Is Pediatric Early Warning Score (PEWS) Effective in Identifying Children at Risk for Deterioration after Posterior Spinal Fusion for Idiopathic Scoliosis?

Kayla Schlosser
Melanie Morscher, Akron Children's Hospital
Mark Adamczyk MD, Akron Children's Hospital
Kenneth Bono MD, Akron Children's Hospital



Background: The modified Brighton PEWS is an age-based algorithm intended to help identify children at risk for impending deterioration, so that early recognition and intervention, can avoid additional morbidity, including the need for medical codes or transfers to the ICU. Scores range from 0-11, and are calculated based on five clinical assessments including behavior, cardiovascular status, respiratory status, nebulizer use, and emesis. This is the first study to examine the utility of PEWS following posterior spinal fusion in patients with idiopathic scoliosis.

Methods: An IRB-approved retrospective review identified 95 idiopathic scoliosis patients that underwent posterior spinal fusion at a single institution from January 2014 to March 2016, which met inclusion criteria. PEWS were calculated for all patients following their surgery and throughout their hospital stay. Data was collected and analyzed for each case examining the maximum PEWS, including which components of the score were most commonly elevated in these postoperative patients, as well as analyzing the number of nursing communications for both PEWS and non-PEWS related events. The reason for the nursing call to the orthopedic team as well as if any action was taken, was also recorded.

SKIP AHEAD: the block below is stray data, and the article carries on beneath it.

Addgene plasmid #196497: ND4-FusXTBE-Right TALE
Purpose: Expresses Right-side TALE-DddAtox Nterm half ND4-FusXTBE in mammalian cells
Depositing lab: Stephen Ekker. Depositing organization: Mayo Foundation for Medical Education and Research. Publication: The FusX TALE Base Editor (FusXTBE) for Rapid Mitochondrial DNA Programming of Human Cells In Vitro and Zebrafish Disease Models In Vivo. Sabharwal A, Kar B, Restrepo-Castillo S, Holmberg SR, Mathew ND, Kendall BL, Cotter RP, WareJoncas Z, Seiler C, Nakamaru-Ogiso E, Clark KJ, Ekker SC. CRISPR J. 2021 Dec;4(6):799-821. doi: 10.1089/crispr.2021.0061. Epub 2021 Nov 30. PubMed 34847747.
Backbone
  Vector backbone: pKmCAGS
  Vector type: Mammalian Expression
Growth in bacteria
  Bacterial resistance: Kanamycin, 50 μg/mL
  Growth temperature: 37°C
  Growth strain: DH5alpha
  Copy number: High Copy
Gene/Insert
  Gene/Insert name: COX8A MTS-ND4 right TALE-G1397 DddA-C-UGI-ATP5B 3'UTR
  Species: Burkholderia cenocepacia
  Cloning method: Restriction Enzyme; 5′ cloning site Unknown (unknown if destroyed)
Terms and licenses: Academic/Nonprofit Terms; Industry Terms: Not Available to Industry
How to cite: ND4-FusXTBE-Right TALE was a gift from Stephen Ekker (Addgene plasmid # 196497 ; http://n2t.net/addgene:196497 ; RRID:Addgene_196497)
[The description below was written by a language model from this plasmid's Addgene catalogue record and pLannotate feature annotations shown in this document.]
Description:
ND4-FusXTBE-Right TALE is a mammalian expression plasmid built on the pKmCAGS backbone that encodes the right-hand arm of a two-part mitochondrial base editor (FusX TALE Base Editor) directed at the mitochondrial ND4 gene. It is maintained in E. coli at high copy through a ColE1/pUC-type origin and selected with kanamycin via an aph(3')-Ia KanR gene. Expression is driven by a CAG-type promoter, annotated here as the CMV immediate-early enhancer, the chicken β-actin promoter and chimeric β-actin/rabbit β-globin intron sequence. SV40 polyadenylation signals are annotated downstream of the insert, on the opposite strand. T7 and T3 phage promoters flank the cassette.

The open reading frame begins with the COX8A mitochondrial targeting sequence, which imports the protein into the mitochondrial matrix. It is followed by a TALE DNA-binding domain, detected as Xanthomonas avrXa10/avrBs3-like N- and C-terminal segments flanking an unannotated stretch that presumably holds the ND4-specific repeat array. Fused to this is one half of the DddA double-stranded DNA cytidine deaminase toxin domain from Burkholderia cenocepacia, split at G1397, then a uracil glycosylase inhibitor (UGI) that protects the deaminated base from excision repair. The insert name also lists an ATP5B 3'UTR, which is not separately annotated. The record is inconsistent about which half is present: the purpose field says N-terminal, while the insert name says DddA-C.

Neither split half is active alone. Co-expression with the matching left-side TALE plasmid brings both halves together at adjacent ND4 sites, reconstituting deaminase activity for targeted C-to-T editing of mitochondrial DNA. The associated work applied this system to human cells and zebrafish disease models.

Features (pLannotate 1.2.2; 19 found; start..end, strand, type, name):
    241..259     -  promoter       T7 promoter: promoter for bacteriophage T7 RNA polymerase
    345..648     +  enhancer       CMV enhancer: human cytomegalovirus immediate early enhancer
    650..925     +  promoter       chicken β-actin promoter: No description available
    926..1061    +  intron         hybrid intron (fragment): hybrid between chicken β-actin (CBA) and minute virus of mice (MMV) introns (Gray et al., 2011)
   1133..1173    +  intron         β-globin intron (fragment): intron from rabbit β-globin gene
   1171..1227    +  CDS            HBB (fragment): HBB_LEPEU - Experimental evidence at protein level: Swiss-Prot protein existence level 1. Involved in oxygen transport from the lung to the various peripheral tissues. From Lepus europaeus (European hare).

Results: Approximately 10% of patients had a PEWS of 5 or more, signifying they were at “high risk for deterioration” per the modified Brighton PEWS criteria. None of the patients required transfer to the ICU or evaluation by a medical response team. The most common elements that led to an elevated PEWS included cardiovascular and respiratory status. Only 10% of all the nursing notifications required by the PEWS protocol were felt to require some type of medical action. Of the nursing notifications that were not required per PEWS protocol, 51% resulted in some type of medical action.

Conclusion: This is the first study to review the effectiveness of PEWS in patients having undergone posterior spinal instrumented fusion for idiopathic scoliosis. It would appear that PEWS overestimates the risk for impending deterioration in these otherwise healthy patients. Alternate measures or modifying the PEWS to reflect the normal physiologic changes secondary to surgery may reduce unnecessary calls and better identify patients at risk in this population.